If you bought your home after your wedding date and before you or your spouse filed for divorce, Alabama law considers it marital property. Both spouses may claim an equitable or fair share of property purchased during the marriage. Before a judge decides how to divide your marital property, you could negotiate an arrangement on your own, as noted by SmartAsset.
A careful review of your financial circumstances could help you work out an agreement. You may also need to prove to the court that you could afford to maintain the home’s property taxes and insurance. If your home has a mortgage, you may need to show how you plan to make the payments.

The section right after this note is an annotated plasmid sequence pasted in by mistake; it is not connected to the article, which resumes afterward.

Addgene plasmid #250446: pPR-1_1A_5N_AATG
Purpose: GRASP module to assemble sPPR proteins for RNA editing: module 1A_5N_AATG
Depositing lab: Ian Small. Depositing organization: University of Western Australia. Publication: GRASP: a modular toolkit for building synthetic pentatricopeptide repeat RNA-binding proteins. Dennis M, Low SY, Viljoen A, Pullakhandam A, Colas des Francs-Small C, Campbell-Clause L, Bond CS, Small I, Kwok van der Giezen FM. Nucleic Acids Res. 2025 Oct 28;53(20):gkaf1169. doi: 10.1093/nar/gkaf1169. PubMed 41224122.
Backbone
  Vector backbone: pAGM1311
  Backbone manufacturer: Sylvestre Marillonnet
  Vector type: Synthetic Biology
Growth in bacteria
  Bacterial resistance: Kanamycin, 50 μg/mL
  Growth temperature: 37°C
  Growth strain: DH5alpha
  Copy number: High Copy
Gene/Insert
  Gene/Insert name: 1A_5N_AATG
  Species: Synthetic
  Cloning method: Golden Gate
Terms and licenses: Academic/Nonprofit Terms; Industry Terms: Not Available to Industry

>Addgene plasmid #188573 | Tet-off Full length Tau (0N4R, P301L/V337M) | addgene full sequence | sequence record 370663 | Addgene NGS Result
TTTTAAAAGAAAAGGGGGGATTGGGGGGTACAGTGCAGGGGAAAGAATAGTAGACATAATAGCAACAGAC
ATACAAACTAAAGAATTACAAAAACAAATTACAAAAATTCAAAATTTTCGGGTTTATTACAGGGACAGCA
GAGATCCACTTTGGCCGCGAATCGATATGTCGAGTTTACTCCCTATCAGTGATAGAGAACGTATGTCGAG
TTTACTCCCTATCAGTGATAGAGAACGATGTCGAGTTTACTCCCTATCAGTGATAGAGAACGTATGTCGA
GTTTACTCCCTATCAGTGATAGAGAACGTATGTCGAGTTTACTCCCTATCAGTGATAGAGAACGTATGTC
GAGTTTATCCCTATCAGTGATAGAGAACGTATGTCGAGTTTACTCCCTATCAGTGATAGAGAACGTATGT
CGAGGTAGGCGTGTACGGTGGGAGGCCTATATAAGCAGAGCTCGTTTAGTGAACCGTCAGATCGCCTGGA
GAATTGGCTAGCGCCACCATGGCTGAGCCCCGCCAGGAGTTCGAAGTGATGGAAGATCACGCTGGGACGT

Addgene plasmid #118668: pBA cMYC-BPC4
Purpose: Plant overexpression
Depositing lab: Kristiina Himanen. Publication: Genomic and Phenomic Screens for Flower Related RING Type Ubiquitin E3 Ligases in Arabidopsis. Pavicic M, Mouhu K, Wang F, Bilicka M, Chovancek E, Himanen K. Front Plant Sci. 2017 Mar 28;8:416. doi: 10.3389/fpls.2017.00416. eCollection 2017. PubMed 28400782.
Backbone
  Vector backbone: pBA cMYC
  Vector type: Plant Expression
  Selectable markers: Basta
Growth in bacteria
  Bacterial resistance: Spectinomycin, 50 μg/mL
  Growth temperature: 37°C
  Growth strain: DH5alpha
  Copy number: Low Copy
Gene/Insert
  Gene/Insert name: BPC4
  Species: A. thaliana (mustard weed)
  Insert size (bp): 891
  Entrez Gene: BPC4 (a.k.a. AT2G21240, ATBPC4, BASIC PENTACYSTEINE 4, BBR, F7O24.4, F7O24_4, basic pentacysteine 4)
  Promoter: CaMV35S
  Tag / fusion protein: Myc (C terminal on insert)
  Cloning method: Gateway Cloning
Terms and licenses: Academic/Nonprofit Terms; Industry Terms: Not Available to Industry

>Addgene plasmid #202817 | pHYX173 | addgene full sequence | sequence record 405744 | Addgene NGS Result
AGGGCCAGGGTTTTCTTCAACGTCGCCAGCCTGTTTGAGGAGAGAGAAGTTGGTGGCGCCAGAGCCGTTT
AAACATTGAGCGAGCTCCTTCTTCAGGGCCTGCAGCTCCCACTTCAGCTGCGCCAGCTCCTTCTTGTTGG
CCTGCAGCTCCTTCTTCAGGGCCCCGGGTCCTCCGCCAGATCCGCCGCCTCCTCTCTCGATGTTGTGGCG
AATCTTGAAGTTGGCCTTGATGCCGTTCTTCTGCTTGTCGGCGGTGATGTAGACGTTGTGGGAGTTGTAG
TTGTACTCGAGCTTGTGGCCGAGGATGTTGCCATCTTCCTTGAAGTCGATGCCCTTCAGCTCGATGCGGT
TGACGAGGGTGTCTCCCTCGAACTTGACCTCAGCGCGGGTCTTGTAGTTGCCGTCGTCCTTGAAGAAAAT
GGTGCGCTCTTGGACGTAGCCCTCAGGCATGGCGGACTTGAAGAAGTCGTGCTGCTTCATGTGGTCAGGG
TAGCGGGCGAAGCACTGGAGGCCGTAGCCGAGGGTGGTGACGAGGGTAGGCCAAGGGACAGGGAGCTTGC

How may I handle a joint home loan?
You could consider refinancing a joint home loan. As noted by Bankrate.com, when applying for a new mortgage, only one spouse’s name needs to remain on the loan. The other spouse will then no longer have any responsibility to make payments.
You may also use your home’s equity to apply for a new mortgage that provides a cash payment. This allows you to pay for your soon-to-be ex-spouse’s fair share of the property. You could then take full ownership of your home after your spouse receives the cash for his or her share.
What if I lack steady employment or good credit?
When you apply for a mortgage, you could submit court-ordered support payments as proof of income. You may also need to find a co-signer or joint borrower if your credit score prevents you from qualifying.
Some couples decide to sell their shared home and then work out how to split the proceeds. Alabama divorce courts, however, generally require couples to first agree on a fair division before approving a final order.